With the new school year starting for me in just over a week I have been thinking about what I want my mantra for the year to be. What is it that will not only raise the achievement of my students, but also that of my own work and the teachers in my faculty. "Fail more often" is going to be my starting point for the year as I think it has the potential to be the path to greater success. This mantra is similar to what was said during my leadership training with Education Changemakers, quite often the program facilitators Aaron Tait and Dave Faulkner would say "Don't worry, be crappy". This idea really resonated with me and fit well with some current reading I have been doing on the Growth Mindset by Dr Carol Dweck.
The idea of failure, no matter how small, is debilitating to lots of people. They would rather not try and avoid failure, rather than give it a go and having the possibility of not being successful. Why is this... because generally as a society we are very intolerant of failure, it becomes a label on the person rather than a commentary on the situation. Instead of "I failed to get this right", the internal dialogue becomes "I'm a failure", instead of "that program didn't really have the intended outcomes" it becomes "They are bad at their job". This view has to change, students need to see that failure is a major component of success, it is not the opposite of success. They need to see that failure is an important part of the learning process and that it is vital to fail if you are going to identify and rectify those areas of weakness.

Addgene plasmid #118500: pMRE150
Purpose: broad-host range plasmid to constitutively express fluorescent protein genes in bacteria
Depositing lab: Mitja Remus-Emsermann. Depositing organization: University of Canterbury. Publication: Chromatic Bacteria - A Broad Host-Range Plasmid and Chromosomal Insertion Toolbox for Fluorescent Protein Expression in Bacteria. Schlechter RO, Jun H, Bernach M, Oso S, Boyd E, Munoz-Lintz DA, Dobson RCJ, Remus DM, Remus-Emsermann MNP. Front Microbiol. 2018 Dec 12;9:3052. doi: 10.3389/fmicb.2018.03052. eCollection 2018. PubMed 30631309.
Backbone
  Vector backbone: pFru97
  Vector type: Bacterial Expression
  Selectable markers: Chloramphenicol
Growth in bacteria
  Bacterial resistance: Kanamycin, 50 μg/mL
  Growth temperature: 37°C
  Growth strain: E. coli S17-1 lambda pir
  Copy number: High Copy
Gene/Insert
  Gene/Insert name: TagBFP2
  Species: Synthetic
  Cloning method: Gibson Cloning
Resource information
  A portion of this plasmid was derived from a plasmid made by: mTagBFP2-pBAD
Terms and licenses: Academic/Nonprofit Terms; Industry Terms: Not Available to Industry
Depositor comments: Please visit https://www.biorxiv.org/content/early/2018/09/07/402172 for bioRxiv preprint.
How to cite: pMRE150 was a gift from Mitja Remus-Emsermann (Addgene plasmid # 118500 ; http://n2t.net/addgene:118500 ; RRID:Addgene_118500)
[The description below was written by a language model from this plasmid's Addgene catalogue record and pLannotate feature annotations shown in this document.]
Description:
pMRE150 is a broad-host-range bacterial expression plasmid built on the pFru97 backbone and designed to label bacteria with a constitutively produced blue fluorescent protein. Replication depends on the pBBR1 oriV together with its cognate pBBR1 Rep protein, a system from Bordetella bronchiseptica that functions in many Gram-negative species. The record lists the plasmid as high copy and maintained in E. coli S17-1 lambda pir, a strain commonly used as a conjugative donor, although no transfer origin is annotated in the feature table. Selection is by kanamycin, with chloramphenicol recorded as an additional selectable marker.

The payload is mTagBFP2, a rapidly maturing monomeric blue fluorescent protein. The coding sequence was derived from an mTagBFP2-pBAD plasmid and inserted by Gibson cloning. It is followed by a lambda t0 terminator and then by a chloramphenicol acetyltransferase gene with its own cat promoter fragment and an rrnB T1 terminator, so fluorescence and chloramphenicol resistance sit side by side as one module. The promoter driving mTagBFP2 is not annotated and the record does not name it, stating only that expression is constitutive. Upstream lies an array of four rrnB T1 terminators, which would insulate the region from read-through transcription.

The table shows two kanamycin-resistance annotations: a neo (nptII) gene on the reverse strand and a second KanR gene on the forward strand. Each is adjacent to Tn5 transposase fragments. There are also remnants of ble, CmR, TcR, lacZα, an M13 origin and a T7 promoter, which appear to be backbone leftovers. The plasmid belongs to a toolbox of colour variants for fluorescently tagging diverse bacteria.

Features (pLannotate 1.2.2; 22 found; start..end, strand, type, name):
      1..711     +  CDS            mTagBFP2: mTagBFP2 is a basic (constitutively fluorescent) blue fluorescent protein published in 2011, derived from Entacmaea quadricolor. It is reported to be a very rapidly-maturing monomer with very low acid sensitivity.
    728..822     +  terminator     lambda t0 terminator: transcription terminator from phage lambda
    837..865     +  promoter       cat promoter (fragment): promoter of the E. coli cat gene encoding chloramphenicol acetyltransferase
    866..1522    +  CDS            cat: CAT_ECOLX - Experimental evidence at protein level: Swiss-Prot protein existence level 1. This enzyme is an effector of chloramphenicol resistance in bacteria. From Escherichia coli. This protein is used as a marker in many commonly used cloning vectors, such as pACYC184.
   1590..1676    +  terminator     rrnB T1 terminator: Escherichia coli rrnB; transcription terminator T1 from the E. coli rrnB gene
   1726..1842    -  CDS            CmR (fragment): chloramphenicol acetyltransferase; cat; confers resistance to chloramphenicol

So why do I think this idea of failure is so important, well I have a few main reasons. You will have to forgive me with this post, I am a bit of a fan of a nice quote and this post is going to contain a few
I am curious to see how this goes and how students and staff respond to my quest to fail more often, but I will comment on this as the year progresses.
Senior Leader of Pedagogical Innovation and Mathematics Coordinator in Regional South Australia.
Opinions in this blog are my own and do not necessarily represent the views of my employer.